The Organ of Oslo Cathedral
Johann Sebastian BACH (1685-1750)
Toccata and Fugue in D minor, BWV565 [9:32]
Edvard GRIEG (1843-1907)
Holberg Suite [20:03]
Arild SANDVOLD (1895-1984)
Variations on a Norwegian Folk Tune – “Eg veit I himmerik ei borg” [7:19]
Oskar LINDBERG (1887-1955)
Gammal Fäbodpsalm från Dalarna [4:24]
Kåre NORDSTOGA (b.1954)
Max REGER (1873-1916)
Chorale Fantasia “Wie schön leucht’ uns der Morgenstern”, Op.40 No.1 [17:36]
Charles GOUNOD (1818-1893)
Meditation on Prelude in C by JS Bach [3:51]
Kåre Nordstoga (organ)
rec. February 2015, Oslo Cathedral
LAWO LWC1103 [66:31]
The facts about the instrument first of all. Built in 1998 by the Norwegian firm of Ryde & Berg, it sits behind a façade which belonged to the original 1727 organ, claimed to be Scandinavia’s largest organ at the time. It has three manual divisions and 53 speaking stops. But while the stop list suggests a variety of voicings ranging from the German Baroque to the French Romantic with a bit of Italian thrown in, the sound has that heavy, almost thick quality which seems more akin to German instruments of the early 20th century.
And that is powerfully demonstrated by Kåre Nordstoga, who has been organist at Oslo Cathedral since 1984. He knows what sounds best on this instrument, and shows it off brilliantly in a magnificently grandiose account of the massive Chorale Fantasia by Reger. The seamless way in which he moves across this vast canvas, often making light work of Reger’s weighty textures and oppressive chromaticism, is impressive, and he is supported by an organ which really does sound absolutely in its element here.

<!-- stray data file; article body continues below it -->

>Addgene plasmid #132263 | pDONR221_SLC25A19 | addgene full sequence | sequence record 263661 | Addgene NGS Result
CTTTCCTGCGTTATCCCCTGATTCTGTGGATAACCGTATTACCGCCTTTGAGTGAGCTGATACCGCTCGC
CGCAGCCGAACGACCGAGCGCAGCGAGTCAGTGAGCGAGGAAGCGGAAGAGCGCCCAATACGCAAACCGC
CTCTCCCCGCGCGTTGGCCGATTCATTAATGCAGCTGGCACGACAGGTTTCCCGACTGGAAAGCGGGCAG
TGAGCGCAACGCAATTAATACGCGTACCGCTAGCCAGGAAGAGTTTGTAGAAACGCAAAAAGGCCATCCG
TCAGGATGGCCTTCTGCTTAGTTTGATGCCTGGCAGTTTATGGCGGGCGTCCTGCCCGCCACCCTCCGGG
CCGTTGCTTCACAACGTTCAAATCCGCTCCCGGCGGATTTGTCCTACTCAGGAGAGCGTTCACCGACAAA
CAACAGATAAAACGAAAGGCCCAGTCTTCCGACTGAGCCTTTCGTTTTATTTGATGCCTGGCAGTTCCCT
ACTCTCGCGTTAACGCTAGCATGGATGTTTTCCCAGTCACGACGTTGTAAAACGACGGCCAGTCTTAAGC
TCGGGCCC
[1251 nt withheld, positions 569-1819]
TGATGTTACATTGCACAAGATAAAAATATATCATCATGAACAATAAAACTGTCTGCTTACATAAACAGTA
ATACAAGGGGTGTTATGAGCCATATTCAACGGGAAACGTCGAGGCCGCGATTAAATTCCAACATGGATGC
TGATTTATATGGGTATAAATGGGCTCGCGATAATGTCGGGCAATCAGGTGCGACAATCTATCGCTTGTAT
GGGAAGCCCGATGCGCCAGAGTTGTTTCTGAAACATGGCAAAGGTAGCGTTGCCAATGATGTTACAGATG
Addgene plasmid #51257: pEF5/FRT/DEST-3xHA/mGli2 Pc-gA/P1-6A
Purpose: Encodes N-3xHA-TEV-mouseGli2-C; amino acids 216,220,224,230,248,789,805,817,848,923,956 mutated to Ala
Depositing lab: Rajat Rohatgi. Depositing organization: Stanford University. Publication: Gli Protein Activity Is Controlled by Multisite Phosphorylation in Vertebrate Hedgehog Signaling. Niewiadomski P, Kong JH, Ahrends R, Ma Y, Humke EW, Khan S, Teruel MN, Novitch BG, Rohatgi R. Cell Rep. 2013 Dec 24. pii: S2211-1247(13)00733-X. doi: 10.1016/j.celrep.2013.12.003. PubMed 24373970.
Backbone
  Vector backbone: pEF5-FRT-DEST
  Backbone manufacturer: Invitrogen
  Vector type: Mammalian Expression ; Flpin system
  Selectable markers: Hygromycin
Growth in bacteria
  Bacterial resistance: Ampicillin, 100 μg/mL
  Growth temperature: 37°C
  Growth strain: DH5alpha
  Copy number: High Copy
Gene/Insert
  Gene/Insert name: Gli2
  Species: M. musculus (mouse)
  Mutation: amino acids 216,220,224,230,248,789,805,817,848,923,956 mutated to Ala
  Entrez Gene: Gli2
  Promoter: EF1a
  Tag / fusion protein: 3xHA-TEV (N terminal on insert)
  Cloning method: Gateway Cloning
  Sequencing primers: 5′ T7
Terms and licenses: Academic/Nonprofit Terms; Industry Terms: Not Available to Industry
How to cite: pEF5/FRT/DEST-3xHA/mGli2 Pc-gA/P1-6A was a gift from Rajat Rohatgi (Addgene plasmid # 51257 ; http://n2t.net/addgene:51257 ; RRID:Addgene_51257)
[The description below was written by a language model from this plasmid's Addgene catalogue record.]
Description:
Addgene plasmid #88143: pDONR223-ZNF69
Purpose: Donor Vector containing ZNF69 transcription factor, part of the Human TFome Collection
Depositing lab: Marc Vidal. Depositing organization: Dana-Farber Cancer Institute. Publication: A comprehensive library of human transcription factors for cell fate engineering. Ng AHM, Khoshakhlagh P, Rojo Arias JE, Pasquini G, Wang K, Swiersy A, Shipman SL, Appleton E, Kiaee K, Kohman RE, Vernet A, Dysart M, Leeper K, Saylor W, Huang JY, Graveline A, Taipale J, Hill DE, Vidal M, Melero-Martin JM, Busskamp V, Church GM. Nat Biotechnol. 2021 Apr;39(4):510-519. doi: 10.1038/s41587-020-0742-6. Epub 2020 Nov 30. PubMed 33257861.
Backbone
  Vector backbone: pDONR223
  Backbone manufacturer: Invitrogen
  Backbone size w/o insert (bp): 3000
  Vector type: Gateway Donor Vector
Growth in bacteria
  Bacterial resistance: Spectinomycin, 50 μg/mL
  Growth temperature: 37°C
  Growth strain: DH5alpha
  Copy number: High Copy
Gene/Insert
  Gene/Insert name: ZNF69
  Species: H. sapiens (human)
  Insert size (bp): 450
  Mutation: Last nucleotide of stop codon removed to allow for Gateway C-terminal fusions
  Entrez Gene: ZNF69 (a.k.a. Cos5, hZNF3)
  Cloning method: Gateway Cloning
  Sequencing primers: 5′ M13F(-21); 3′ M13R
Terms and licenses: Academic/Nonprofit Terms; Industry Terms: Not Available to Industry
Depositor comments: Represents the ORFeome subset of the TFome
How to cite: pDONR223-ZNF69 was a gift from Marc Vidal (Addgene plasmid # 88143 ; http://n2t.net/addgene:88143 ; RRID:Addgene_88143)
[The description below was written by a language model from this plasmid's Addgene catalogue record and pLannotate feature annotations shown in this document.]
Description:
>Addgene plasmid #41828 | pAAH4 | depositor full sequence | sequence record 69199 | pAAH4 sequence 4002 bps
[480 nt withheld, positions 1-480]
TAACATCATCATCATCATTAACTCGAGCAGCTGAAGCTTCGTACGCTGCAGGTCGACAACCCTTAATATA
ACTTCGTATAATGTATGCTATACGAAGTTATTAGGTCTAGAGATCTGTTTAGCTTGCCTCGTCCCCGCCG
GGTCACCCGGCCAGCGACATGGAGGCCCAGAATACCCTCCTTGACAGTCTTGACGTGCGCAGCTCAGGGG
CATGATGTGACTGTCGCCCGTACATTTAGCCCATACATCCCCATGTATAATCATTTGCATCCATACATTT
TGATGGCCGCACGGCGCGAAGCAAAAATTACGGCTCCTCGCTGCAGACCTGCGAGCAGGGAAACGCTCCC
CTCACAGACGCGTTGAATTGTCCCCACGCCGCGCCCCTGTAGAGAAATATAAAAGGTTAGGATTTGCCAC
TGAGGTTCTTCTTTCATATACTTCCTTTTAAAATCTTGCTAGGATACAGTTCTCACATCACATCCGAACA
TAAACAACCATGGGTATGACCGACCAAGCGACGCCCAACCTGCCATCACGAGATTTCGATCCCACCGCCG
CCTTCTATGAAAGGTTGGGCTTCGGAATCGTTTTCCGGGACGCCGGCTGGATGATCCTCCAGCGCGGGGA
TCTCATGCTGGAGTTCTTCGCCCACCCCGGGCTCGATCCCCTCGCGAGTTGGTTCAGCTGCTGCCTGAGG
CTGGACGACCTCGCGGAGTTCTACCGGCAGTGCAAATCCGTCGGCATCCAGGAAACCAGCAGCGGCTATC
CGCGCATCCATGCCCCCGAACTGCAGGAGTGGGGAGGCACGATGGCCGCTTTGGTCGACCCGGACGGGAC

Despite nods towards the Baroque in the Grieg and Bach works, there is nothing here which shows either the organ or Nordstoga as deeply sympathetic to this area of the repertory. The Gounod Meditation (which is the original organ version of what later became the immensely popular Ave Maria) drifts by pleasantly enough, and the lovely (and increasingly popular) Gammal Fäbodpsalm by the Swedish composer Oskar Lindberg floats unobtrusively out of the speakers in this somewhat arms’ length recording. But the organ seems to have no clear personality which would offer anything memorable or even distinctive to these gentler pieces.
The Holberg Suite does work exceptionally well as an organ piece, but I am not convinced of that here, not so much because of the organ – which does have a tendency to overburden Grieg’s miniature Baroque-style dances with its weighty tone – but because Nordstoga seems in too much of a hurry to get through it. He approaches it more in the style of a 19th French organ suite than an 18th century north German one, and while there is some logic and legitimacy to this, I am not sure that it works on this particular instrument with its somewhat ponderous character.
The most interesting pieces here are the Norwegian ones, notably the Sandvold Variations, but a mixture of the undemonstrative playing and undistinguished organ tone, plus the rather distant recording quality, reduces it to the feeling of a quiet voluntary in service, rather than a piece demanding our fullest attention.
The documentation with the disc is tersely factual but the illustrations generous and colourful. Possibly intended more as a souvenir product than one for general consumption, this is nevertheless a recording which organ enthusiasts might do well to seek out – if only for the splendid account of the Reger.